After Oprah was hit with a lawsuit on Friday, media insiders are once again debating the future of her long-embattled network OWN.
Carolyn Hommel, a former employee of the network, has filed a lawsuit saying she was slowly phased out as senior director of scheduling and acquisitions after she announced she was pregnant.
In the lawsuit, Hommel claims that her status was soon changed to temporary employee and she was excluded from key meetings when she returned after her maternity leave. The situation only got worse, says Hommel. According to court documents, she was then fired from Oprah's network a month after giving birth. Though she was told to reapply - and that the application process would just be a formality - she was allegedly turned down for the position she once had.
Hommel continues her allegations saying that Michael Garner, her former boss, concocted a performance review in order to justify the firing.
This is far from the first time Oprah and her network have grabbed headlines. At the end of November, Winfrey announced at a conference that she'd had a breast cancer scare. No one was more surprised than her best friend, Gayle King. Oprah never told her best friend.
"When Ms. King grew visibly upset, one woman chided Ms. Winfrey for not telling her friend ahead of time and ordered her to apologize to Ms. King," The New York Times reported. And this was "all before an audience."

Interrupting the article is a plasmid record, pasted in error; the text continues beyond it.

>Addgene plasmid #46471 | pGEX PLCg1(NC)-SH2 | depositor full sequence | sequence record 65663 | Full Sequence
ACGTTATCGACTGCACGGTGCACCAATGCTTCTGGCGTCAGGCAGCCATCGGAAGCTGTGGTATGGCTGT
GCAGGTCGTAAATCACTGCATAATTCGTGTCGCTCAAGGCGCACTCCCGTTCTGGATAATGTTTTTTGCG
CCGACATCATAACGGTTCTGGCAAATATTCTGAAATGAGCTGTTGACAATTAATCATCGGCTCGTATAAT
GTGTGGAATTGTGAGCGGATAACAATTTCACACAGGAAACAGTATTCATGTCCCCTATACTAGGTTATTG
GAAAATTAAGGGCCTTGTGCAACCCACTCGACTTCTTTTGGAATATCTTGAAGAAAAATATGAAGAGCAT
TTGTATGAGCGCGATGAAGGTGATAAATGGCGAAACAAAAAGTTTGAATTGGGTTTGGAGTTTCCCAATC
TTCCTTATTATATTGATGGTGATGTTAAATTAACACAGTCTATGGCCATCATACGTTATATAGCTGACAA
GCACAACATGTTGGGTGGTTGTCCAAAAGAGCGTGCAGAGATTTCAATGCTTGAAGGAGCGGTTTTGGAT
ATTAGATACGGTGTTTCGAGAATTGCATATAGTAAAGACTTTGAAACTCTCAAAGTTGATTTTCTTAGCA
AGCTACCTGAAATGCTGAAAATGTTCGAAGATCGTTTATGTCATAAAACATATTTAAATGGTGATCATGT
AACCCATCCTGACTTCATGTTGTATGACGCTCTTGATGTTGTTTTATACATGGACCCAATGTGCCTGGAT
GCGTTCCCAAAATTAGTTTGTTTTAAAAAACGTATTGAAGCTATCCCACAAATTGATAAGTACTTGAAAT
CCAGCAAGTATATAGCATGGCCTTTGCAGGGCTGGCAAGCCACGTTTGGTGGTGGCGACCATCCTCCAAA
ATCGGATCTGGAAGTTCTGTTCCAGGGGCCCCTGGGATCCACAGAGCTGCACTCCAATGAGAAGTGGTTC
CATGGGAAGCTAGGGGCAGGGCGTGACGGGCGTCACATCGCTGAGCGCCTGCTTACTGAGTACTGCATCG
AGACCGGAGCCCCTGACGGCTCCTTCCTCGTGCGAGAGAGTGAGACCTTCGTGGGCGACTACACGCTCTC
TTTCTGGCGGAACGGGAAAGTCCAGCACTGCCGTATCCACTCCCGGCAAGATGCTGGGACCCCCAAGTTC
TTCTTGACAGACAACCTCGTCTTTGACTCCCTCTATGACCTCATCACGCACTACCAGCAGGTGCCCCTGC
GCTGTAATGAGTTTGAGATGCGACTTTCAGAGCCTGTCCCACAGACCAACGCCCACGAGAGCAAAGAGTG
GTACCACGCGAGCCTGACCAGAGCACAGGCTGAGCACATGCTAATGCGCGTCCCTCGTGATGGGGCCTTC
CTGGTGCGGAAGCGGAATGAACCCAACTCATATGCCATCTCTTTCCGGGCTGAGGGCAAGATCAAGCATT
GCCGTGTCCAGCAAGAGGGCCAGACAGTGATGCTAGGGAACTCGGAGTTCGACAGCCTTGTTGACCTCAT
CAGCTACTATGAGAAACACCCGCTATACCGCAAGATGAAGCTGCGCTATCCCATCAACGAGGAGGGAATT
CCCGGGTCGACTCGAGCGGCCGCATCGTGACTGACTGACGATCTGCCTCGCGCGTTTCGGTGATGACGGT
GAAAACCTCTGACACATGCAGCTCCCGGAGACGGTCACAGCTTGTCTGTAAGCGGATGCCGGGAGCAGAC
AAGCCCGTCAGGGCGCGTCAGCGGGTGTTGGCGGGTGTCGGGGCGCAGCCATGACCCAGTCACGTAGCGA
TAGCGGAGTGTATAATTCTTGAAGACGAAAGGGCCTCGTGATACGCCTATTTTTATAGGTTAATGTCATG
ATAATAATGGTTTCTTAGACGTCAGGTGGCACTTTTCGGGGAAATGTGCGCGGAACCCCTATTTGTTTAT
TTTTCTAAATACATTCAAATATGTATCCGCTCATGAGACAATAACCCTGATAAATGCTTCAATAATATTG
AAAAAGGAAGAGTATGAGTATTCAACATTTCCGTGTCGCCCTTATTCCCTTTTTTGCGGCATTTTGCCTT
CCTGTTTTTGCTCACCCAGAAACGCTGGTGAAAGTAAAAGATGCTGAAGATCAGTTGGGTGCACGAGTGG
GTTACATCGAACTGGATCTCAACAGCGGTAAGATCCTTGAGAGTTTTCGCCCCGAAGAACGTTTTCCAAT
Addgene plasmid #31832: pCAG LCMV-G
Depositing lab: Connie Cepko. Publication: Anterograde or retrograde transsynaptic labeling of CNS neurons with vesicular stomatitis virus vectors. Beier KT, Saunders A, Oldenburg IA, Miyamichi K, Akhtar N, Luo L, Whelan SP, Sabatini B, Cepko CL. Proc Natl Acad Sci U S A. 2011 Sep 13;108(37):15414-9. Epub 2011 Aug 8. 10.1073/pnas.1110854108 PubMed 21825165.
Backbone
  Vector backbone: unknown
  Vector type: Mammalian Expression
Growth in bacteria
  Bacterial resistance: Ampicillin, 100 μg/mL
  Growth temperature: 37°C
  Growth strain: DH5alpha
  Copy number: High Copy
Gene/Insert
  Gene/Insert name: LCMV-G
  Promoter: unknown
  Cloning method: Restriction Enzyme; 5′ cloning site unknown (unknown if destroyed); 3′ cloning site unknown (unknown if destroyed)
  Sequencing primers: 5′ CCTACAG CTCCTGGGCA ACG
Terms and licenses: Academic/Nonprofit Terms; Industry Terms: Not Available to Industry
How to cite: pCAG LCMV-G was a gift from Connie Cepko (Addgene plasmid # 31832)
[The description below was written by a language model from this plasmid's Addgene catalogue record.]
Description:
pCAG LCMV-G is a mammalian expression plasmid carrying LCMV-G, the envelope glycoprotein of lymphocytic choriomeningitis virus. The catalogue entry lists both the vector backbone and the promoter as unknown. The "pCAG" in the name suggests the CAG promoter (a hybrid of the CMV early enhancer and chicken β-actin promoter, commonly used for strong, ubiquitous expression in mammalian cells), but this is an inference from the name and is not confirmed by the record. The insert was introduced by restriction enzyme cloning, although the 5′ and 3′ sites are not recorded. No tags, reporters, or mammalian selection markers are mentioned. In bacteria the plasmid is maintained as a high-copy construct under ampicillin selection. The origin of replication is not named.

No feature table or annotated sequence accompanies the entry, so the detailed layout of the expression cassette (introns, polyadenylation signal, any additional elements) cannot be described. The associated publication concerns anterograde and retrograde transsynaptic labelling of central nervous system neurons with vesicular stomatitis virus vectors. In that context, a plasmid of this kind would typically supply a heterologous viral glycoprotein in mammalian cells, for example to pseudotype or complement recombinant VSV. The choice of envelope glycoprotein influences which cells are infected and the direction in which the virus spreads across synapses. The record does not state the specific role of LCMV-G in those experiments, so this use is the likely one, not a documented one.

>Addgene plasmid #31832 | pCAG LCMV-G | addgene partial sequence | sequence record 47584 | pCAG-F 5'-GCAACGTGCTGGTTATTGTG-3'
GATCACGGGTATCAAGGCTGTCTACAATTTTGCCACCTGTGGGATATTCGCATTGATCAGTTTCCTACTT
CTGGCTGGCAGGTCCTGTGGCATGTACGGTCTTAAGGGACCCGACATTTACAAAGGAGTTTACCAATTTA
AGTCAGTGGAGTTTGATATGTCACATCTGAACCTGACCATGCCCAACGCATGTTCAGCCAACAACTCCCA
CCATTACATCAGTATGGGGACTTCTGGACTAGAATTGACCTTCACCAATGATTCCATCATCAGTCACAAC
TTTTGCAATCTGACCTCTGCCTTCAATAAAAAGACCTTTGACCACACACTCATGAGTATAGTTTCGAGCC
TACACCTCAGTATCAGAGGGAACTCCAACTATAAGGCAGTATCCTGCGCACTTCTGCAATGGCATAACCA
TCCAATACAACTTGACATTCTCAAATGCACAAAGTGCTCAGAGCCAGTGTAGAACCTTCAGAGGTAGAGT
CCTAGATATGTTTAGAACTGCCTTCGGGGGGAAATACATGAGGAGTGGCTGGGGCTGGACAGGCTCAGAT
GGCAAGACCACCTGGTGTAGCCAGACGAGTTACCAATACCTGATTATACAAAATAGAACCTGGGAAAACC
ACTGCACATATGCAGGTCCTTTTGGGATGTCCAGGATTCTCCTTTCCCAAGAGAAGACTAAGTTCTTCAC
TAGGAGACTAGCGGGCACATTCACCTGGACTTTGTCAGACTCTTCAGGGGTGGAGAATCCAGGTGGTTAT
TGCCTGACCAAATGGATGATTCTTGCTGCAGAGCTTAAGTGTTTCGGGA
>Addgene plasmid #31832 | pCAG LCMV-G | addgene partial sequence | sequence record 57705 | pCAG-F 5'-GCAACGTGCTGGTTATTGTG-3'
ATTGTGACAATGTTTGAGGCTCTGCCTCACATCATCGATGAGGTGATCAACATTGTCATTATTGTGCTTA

Winfrey has suffered from many weight-related health issues. "My body was turning on me. First hyperthyroidism, which sped up my metabolism and left me unable to sleep for days." she wrote in 2007. "Then hypothyroidism, which slowed down my metabolism and made me want to sleep all the time."
But she's always been very upfront about her issues. Now at 58, without her 25-year talk show, stresses seem to be taking a toll on her. The cable network OWN, which she started with Discovery Communications, was plagued early on by delays, executive turnover and ratings slumps. And although the network now seems to be on its way back with high numbers in September, The New York Times reported that Winfrey is still very much feeling the heat, in part because her magazine O is hemorrhaging money.
"Ultimately, you have to make money because you are a business. I let other people worry about that. I worry about the message," she said. "I am always, always, always about holding true to the vision and the message, and when you are true to that, then people respond."
Will she shutter the magazine's doors if it continues to flounder? "Obviously, the show was helping in ways that you know I hadn't accounted for," Winfrey said. "I'm not interested, you know, in bleeding money."
Any which way executives are determined to make a success of OWN. "We are poised for some tremendous growth from a business and ratings point of view," co-president Erik Logan said in March. "We're much more confident that [they're] more on-brand than they were last summer."
Nevertheless, the expectations for Winfrey have been huge. With an estimated net worth of $2.7 billion, Winfrey could easily retire, focusing on charity work, like some other media moguls have in the past. But let's be honest; that's not exactly Oprah Winfrey's style.